DHS announces a new policy for Venezuelan migrants
Following a sharp increase in the number of Venezuelan migrants arriving at the U.S.-Mexico border in recent months, DHS announced a new plan to allow a limited number of Venezuelans to enter the U.S. by air under temporary parole while also turning back those who arrive at the border under a new agreement with Mexico. Under the new plan, up to 24,000 Venezuelans will be allowed to fly to the U.S. with 2 years of parole if they have a U.S. sponsor, similar to the Uniting for Ukraine sponsorship program that was rolled out earlier this year. Those who cross the border into Mexico or Panama without authorization after October 12th will be ineligible for the program, as will any migrants who have been deported from the U.S. within the last 5 years.
Alongside the new parole program, DHS will also change their implementation of Title 42 to return Venezuelans who arrive without prior authorization back to Mexico, a practice that has not been previously allowed. While this policy change is meant to discourage Venezuelan migrants from taking the perilous land journey to reach the U.S., AP News reported on Monday that many continue the journey. UNHCR announced last week that the number of Venezuelans who have fled the country as refugees or migrants has now surpassed 7 million, a displacement crisis similar in size to that of Ukrainians.
While it's encouraging that the new program provides a legal path for thousands, there are also questions about its impact on those who are already at the border or on their way now, who will be barred from seeking asylum. With more than 25,000 Venezuelans encountered by CBP in August, this new allowance of 24,000 is a small fraction of those who have already made the journey to the border or who are currently in the process of that trek north. A letter from dozens of NGOs serving immigrants expresses concern that the plan limits the right to seek asylum, stating, “Instead of coupling the parole program to Title 42, DHS can and should take all legally permissible steps to restore access to asylum at ports of entry, regardless of the asylum seeker’s nationality or other factors, and to cease–not expand–Title 42 expulsions. The Biden administration should also redouble efforts to rebuild and strengthen the pace and capacity of the U.S. Refugee Admissions Program to process more refugees from Venezuela and other countries.”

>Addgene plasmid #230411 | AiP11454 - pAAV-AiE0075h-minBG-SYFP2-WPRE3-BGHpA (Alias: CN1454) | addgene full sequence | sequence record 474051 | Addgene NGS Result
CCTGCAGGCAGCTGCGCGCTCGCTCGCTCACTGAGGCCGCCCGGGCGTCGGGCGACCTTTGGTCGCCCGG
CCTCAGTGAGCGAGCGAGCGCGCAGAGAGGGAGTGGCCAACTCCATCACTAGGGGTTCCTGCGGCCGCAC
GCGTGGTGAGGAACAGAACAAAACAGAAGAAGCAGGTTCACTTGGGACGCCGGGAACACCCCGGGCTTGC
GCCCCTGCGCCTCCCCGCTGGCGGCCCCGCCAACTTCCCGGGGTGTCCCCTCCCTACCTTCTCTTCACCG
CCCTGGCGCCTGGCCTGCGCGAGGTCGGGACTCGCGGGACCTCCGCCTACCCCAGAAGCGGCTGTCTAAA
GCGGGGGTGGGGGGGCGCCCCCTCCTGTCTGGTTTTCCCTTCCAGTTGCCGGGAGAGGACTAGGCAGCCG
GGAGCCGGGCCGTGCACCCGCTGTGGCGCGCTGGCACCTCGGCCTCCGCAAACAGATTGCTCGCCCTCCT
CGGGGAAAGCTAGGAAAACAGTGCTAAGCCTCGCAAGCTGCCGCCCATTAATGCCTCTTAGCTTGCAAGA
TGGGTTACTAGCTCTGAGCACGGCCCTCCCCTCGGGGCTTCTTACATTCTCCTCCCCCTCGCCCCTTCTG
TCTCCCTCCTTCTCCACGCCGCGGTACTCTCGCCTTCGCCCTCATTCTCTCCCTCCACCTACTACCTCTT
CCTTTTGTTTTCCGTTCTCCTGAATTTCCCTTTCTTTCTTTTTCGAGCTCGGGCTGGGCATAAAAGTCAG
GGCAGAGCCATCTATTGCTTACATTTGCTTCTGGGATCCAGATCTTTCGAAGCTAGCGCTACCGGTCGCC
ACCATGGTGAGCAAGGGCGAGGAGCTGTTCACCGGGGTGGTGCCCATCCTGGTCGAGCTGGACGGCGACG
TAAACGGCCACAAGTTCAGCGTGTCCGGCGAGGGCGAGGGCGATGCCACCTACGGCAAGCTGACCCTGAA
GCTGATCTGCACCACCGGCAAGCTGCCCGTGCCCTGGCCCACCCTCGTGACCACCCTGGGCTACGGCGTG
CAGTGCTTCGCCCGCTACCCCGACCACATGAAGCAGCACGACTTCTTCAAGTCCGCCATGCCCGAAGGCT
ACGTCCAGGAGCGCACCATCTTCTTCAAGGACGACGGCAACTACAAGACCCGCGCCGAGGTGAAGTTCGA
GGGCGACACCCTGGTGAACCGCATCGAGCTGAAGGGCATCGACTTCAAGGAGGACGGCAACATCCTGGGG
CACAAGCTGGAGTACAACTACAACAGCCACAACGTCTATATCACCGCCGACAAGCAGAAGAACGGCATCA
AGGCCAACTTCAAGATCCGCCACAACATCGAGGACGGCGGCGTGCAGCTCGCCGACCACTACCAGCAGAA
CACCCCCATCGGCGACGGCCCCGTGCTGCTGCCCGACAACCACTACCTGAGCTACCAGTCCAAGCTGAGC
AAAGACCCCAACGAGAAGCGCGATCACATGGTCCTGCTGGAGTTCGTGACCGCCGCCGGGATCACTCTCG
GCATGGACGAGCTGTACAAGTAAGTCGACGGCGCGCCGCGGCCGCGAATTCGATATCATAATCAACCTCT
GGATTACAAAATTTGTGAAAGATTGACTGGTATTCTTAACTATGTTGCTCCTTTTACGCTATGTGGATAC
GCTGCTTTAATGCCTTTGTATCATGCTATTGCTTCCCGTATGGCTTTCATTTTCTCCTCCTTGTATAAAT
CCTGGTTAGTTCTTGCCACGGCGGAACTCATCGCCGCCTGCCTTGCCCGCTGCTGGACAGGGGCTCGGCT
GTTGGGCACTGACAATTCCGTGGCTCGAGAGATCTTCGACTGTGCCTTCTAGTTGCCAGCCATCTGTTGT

Current DACA recipients allowed to remain in the program as Judge Hanen continues his review
On Friday Judge Hanen of Texas issued a ruling that upholds his former decision on DACA while he continues to review changes in the case. Earlier this month the 5th Circuit Court of Appeals ruled that the program was illegal and that the case should go back for the lower court to review a new rule on the Federal Register codifying the DACA program. While Judge Hanen evaluates the legality of the new federal rule, he maintains that the program is illegal and new applications cannot be approved, but allows current recipients to remain protected for now.
Update on the status of Afghan evacuees in the U.S.
Last week CBS News reported an update on the status of Afghans who arrived in the United States after the Taliban takeover last summer. Camilo Montoya-Galvez reports that more than 17,400 Afghans who arrived under humanitarian parole have applied for either special immigration visas (SIV) or for asylum in the past year. Of the approximately 8,000 asylum applications received by USCIS from Afghan evacuees, only around 1,500 have been approved. Without one of these avenues to adjust their status, humanitarian parole protections will begin to expire next year unless Congress passes an adjustment act to provide a path to permanent residence.